A 1750-foot (530m) tunnel carved during the reign of Hezekiah to bring water from one side of the city to the other, Hezekiah's Tunnel together with the 6th c. tunnel of Euphalios in Greece are considered the greatest works of water engineering technology in the pre-Classical period.
Had it followed a straight line, the length would have been 1070 ft (335m) or 40% shorter.
A. The Construction
2 Kings 20:20 "As for the other events of Hezekiah's reign, all his achievements and how he made the pool and the tunnel by which he brought water into the city..."
2 Chron. 32:30 "It was Hezekiah who blocked the upper outlet of the Gihon spring and channeled the water down to the west side of the City of David."
B. Recent Excavations
Discovered in modern times by Edward Robinson (1838), cleared by Montague Parker's team (1909-11), work continues on the Tunnel and related passageways under the direction of Ronny Reich (1995-).
Recent work has uncovered some of the archaeological tools and equipment abandoned by the Parker expedition.
C. The Meeting Point: Why is the tunnel S-shaped?
R. A. S. Macalister said the tunnel was a "pathetically helpless piece of engineering."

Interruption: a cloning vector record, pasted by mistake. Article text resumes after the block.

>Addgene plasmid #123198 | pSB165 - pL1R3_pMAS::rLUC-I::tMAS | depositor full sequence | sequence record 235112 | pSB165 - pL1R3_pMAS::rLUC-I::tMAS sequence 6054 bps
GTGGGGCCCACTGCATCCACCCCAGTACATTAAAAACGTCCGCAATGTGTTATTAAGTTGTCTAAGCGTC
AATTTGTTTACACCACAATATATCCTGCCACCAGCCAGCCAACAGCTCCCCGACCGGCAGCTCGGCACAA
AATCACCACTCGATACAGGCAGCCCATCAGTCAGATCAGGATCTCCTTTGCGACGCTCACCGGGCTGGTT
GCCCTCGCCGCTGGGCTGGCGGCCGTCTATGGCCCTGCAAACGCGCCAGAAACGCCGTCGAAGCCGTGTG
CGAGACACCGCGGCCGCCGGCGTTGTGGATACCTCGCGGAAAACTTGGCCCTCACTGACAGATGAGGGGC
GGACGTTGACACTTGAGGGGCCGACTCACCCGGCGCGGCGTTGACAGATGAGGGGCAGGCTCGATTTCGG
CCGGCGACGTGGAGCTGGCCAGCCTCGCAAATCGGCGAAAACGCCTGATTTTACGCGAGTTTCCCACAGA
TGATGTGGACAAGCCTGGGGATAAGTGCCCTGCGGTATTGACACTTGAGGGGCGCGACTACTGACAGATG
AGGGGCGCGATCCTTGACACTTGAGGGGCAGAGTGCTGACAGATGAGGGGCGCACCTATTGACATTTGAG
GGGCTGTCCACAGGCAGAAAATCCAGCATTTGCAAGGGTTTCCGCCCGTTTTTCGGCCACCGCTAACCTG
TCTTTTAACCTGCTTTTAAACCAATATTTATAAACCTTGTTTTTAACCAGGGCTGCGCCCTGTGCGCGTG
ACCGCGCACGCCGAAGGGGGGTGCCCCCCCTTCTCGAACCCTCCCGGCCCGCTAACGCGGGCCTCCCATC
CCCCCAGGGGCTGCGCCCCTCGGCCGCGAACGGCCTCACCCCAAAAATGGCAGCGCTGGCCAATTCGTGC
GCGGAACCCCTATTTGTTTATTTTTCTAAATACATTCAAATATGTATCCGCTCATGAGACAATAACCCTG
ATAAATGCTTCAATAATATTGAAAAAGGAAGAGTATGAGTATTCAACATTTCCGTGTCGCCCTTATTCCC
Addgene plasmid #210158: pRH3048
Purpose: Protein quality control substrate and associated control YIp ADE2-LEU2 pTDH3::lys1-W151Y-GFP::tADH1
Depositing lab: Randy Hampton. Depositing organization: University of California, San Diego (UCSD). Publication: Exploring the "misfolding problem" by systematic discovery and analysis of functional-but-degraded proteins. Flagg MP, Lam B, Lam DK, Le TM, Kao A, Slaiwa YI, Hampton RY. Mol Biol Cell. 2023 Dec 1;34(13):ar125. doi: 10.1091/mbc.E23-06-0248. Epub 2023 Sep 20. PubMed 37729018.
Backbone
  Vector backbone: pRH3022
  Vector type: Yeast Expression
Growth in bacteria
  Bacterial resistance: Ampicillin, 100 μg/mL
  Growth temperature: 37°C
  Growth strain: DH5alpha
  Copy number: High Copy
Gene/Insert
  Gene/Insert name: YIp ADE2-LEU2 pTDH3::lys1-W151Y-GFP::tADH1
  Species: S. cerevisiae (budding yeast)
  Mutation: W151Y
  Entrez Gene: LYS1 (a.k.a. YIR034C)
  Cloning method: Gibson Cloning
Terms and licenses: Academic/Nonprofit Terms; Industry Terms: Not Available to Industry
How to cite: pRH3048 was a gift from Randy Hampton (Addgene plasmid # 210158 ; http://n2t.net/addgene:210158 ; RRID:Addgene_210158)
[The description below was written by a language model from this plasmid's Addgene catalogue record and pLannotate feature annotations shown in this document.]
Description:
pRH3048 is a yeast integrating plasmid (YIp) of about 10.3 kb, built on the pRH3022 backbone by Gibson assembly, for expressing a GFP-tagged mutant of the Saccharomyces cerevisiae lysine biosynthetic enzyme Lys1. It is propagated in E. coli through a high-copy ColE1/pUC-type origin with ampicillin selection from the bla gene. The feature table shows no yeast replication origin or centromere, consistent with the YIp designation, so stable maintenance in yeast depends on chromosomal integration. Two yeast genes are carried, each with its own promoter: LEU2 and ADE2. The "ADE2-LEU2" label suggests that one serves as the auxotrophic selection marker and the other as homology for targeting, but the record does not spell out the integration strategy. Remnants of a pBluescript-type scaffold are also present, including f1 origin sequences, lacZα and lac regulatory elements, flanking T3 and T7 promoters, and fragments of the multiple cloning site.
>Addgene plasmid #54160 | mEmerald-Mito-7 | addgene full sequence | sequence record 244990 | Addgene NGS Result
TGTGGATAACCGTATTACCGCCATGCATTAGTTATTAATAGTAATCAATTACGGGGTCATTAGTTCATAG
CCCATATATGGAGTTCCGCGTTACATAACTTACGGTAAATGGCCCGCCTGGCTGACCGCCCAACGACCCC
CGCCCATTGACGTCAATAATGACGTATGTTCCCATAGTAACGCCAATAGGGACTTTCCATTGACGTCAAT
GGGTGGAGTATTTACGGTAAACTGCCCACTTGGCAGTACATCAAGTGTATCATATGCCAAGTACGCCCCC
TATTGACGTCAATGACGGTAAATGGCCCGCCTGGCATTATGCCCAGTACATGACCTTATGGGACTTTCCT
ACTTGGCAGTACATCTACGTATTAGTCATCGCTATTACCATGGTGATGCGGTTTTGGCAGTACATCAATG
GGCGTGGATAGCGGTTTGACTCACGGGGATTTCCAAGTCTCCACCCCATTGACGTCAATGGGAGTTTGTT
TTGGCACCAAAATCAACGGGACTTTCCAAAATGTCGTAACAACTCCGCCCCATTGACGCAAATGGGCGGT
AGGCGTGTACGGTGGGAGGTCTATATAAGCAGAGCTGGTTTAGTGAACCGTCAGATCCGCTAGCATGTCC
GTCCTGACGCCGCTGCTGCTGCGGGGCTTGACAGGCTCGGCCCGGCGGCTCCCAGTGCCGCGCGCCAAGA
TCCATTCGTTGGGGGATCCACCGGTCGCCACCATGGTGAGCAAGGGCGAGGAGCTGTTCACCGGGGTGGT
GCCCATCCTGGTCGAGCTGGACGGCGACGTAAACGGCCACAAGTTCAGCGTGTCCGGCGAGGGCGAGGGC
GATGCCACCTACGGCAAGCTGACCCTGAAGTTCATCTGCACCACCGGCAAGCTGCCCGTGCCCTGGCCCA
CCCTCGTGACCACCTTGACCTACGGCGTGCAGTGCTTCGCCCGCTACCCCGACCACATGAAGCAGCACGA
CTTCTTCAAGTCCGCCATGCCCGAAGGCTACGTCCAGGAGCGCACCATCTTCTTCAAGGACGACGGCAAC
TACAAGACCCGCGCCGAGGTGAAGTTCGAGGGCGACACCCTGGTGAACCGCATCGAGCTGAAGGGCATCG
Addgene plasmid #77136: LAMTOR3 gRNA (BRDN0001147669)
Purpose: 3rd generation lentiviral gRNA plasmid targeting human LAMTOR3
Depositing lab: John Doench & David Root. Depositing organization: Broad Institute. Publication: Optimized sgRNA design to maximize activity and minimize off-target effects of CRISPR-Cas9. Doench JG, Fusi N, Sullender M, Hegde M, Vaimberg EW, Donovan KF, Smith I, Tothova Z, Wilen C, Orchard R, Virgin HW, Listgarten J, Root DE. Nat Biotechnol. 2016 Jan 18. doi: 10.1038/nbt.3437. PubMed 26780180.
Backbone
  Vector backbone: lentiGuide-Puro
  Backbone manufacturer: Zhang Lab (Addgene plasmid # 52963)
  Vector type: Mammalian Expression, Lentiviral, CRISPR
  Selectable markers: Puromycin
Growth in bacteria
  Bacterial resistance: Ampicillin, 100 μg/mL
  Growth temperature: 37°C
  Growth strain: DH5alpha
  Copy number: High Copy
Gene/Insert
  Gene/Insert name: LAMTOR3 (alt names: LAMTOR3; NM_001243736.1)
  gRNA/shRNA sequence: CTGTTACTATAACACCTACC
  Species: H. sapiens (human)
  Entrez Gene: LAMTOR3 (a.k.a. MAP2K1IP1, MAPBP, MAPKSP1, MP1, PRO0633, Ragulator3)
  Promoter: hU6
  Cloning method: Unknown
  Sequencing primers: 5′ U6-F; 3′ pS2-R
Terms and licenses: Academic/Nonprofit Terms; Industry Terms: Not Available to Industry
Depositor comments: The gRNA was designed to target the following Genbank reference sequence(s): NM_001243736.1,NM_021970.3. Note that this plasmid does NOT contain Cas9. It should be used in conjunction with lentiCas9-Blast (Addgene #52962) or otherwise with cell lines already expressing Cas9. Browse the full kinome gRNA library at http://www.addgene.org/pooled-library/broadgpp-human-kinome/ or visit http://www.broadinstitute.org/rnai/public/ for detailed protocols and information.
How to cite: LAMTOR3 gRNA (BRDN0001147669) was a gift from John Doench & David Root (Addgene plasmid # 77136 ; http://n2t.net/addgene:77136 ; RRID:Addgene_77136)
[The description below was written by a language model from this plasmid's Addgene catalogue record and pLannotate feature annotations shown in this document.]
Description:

Henry Sulley in 1929 first suggested that Hezekiah's tunnel followed a natural crack in the rock.
Dan Gill argues that the two crews of diggers followed a natural karstic dissolution channel.
D. The Location of the Siloam Inscription
"[...when] (the tunnel) was driven through. And this was the way in which it was cut through: While [...] (were) still [...] axe(s), each man toward his fellow, and while there were still three cubits to be cut through, [there was heard] the voice of a man calling to his fellows, for there was an overlap in the rock on the right [and on the left]. And when the tunnel was driven through, the quarrymen hewed (the rock), each man toward his fellow, axe against axe; and the water flowed from the spring toward the reservoir for 1200 cubits, and the height of the rock above the head(s) of the quarrymen was 100 cubits."
By Steve Rudd: Contact the author for comments, input or corrections.